How Much of Your CERB Payment Should You Set Aside for Taxes?

The CERB is a great benefit to help Canadians through the coronavirus pandemic, but you should be careful not to spend it all.


How much should you put aside for taxes?

There is, unfortunately, no exact percentage that is going to work for everyone. If you don’t plan on returning to work this year, and you’re likely to stay in the lowest tax bracket, you may not need to pay anything back at all. But it’s better to be on the conservative side of things, because the last thing you’ll want after a tough 2020 is not having the money to pay a tax bill next year.

The average salary in Canada can range between $40,000 to $60,000 depending on which province you’re in. If you’re at the top end of that scale, then your incremental tax rate in Ontario for federal and provincial tax would be approximately 30%. And if your salary is taking a hit this year, then you may end up in a tax bracket that’s between 20% to 25%. If you can estimate your income, you can more accurately gauge which tax bracket you’ll fall into. This won’t be perfect, because tax credits will also impact how much you’ll ultimately pay as well, and, of course, your income could increase if you work more than you expect to this year.

A 20% holdback for taxes would mean putting aside $400 from your $2,000 CERB payment. And if you’re estimating your tax bracket is about 25%, then you’ll want to hold on to $500.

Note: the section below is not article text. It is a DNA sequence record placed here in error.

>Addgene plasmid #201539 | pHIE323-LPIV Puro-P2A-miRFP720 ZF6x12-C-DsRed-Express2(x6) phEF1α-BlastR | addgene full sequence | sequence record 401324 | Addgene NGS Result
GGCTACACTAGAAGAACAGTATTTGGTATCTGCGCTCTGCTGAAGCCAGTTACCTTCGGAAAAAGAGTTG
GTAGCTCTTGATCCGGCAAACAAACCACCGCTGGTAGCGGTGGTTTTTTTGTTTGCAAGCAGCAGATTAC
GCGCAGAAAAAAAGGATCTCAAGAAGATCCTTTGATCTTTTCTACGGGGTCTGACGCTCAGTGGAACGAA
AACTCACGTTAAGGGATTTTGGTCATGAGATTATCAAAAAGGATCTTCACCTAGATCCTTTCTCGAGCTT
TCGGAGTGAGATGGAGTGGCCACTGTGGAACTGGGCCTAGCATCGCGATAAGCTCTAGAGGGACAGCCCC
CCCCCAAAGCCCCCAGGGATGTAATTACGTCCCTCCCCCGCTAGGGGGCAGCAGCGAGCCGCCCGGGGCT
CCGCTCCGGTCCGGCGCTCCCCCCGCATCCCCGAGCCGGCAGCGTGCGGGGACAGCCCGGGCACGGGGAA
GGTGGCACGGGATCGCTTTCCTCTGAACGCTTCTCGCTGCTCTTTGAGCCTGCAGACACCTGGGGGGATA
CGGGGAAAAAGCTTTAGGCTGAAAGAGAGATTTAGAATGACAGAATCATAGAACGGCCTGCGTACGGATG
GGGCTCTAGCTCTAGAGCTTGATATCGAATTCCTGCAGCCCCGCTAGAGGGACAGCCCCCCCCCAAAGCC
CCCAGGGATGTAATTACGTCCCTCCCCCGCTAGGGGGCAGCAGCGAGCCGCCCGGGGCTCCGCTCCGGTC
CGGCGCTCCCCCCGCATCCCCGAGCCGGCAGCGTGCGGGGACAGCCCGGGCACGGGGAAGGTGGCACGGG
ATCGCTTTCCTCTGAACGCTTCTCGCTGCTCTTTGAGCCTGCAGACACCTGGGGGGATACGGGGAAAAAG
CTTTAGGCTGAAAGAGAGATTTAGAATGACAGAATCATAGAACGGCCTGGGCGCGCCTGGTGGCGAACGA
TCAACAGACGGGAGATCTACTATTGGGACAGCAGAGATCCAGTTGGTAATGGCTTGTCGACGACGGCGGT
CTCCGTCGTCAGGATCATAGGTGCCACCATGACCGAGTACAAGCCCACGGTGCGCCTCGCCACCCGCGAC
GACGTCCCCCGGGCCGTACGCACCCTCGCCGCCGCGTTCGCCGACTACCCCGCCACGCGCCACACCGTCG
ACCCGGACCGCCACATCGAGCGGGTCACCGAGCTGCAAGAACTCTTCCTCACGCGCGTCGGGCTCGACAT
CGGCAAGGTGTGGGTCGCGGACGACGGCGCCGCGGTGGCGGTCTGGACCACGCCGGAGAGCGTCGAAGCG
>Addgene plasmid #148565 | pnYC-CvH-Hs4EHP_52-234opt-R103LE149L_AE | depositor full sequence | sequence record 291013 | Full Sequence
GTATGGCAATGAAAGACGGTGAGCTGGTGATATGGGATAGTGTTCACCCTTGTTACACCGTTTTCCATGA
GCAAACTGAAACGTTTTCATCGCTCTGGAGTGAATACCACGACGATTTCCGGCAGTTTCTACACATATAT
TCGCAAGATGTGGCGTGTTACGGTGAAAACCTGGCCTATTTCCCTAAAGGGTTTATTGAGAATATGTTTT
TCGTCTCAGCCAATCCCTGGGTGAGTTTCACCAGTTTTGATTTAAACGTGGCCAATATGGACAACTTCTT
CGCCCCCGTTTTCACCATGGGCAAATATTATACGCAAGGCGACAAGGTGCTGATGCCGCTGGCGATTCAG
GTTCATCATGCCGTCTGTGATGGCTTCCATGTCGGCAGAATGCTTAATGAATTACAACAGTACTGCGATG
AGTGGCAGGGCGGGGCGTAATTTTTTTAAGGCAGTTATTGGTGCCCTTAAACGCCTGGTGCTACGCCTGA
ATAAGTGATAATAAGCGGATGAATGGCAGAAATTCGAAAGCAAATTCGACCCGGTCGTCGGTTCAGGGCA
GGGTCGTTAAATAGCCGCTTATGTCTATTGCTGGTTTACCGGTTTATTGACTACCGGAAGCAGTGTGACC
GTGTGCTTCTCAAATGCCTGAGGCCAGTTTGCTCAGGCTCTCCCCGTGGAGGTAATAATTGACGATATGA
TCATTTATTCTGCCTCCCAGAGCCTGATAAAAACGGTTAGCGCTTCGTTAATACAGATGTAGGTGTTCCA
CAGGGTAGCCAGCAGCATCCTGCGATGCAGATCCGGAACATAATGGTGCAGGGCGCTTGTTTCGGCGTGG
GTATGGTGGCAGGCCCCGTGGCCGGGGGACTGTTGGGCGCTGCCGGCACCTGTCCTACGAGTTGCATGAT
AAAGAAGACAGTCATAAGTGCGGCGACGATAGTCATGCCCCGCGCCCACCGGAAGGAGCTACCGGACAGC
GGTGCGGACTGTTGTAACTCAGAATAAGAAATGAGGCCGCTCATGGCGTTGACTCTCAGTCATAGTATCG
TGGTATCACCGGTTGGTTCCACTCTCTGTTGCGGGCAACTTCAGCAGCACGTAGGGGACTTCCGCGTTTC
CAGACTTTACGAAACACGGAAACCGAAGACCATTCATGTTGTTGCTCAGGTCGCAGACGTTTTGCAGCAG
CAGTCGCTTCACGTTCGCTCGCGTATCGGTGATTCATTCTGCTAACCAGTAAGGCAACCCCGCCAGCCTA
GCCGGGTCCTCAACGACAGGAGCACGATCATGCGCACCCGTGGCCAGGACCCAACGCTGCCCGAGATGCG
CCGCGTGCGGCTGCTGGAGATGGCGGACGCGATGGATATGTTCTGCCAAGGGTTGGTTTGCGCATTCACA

Why you should hold back more than you think you need to

If you can get by with doing so, you’ll be better off holding back a higher percentage than you think you’ll need. If you end up paying less in taxes than what you’ve held back, think of the excess as a tax refund. And by holding back more, it can help you build some savings in the process. One thing this pandemic has reminded everyone of is how important it is to build your savings; this is more than just a rainy day. That’s why the goal should always be to save as much as you can.

And if you’ve got some savings built up, then it could be a great opportunity to start investing as well, if you haven’t already. In an ideal situation, you’d be able to live off dividend income from investing in a top bank stock like Canadian Imperial Bank of Commerce (TSX:CM)(NYSE:CM).

The stock pays investors $1.46 every quarter for each share that they own. And at around $80 per share, you could earn more than 7% per year from one of the top bank stocks in the country. That’s a great deal for a blue-chip investment that you can hang on to for the rest of your life.

CIBC may run into some challenges this year, as a slowdown in the economy won’t do its earnings any favours. But it’ll recover, just like it has from previous recessions, and it’ll go back to where it left off before the pandemic hit. It may take some time, multiple years perhaps, but it’s an example of a low-risk investment that could help generate income for you for many years. But you can’t do that without building up your savings. That’s why, whether or not you think you’ll have to pay taxes on your CERB payments, you’re better off holding some of that money back anyway.

This article represents the opinion of the writer, who may disagree with the “official” recommendation position of a Motley Fool premium service or advisor. We’re Motley! Questioning an investing thesis — even one of our own — helps us all think critically about investing and make decisions that help us become smarter, happier, and richer, so we sometimes publish articles that may not be in line with recommendations, rankings or other content.

Fool contributor David Jagielski has no position in any of the stocks mentioned.